What You Should Know
Parasola auricoma is an inedible a short-lived delicate member of the inkcap group of fungi. This mushroom is easily confused with the Pleated Inkcap (also referred to as the Little Japanese Parasol) Parasola plicatilis.
Parasola auricoma, which was recently given is an inkcap of woodland habitats, where it grows among twigs and leaf litter. In parks and gardens, this little mushroom is common in flowerbeds covered in woodchip mulch.
The color change between somewhat browner (but very variable) young and greyer older specimens is one of the factors that make identification of Parasola mushrooms from macroscopic characters alone very difficult.
Other names: Goldenhaired Inkcap.
Parasola auricoma Mushroom Identification
Saprobic; growing scattered or gregariously on soil, in the grass, or (more frequently) in wood chips; early summer, and sometimes again in fall (and overwinter in warmer climates); widely distributed in North America.
10-60 mm across at maturity; egg-shaped at first, becoming convex or slightly conic, then nearly flat; bald to the naked eye (but finely hairy with a hand lens); becoming deeply grooved from the margin nearly to the center; orangish brown when young, becoming grayish in the grooves; without veil remnants.
Free from the stem or nearly so; close or nearly distant; whitish at first, becoming dark gray and eventually black.
35-120 mm long; up to 3 mm thick; more or less equal; fragile; hollow; bald or very finely silky; whitish to yellowish; without a ring.
Insubstantial; whitish to grayish.
Spores 10-16 x 6-9 µ; ellipsoid; with a prominent, central pore; smooth; dark brown in KOH. Basidia 4-sterigmate. Cheilocystidia cylindric, fusoid-ventricose, or utriform; to about 90 x 25 µ. Pleurocystidia similar; to about 130 x 35 µ. Pileipellis hymeniform; setae scattered to abundant, dark reddish-brown in KOH, thick-walled, to about 400 x 10 µ. Clamp connections present.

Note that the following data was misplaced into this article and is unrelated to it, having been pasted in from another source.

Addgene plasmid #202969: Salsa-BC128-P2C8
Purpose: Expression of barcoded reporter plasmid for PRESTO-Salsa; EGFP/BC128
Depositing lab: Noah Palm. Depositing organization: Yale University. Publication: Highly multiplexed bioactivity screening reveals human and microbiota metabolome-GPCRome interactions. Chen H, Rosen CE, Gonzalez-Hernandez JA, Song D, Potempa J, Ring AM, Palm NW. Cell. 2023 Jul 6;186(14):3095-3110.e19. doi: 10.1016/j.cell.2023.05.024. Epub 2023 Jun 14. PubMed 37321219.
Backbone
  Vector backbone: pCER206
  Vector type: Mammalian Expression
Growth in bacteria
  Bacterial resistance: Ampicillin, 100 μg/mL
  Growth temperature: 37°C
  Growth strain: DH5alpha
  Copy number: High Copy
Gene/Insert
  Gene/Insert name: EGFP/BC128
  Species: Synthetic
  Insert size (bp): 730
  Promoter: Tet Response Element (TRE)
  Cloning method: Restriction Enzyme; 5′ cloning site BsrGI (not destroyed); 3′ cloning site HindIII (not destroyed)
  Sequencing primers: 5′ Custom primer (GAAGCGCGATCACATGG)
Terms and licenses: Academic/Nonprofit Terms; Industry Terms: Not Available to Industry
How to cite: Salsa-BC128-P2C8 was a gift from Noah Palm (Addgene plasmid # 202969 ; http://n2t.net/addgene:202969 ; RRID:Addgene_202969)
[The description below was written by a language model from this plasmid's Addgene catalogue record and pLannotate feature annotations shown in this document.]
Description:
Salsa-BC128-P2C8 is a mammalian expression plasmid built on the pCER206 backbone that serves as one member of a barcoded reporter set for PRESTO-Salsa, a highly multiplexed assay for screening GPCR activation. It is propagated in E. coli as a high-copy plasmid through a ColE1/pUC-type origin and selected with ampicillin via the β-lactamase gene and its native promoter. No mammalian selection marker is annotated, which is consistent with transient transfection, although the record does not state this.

Parasola auricoma Taxonomy and Etymology
This little inkcap was described in 1886 by Narcisse Theophile Patouillard (1854 - 1926), who called it Coprinus auricomus, a scientific name by which it was known until 2001 when the DNA-based research findings of Redhead, Vilgalys & Hopple were published. Its scientific name was then changed to Parasola auricoma.
In a 2010 study of the type material of several coprinoid taxa, Laszlo Nagy and colleagues assigned Patouillard's plate 453 (containing the original description) as the lectotype for P. auricoma, as they believed it to be "sufficiently diagnostic for a clear-cut definition of this taxon."
Synonyms of Parasola auricoma include Coprinus auricomus Pat., and Coprinus hansenii J. E. Lange.
The specific epithet auricoma may come from aur- meaning golden and com or coma meaning hair - references to the golden color of young caps and the red-brown hair-like setae visible on the cap surface.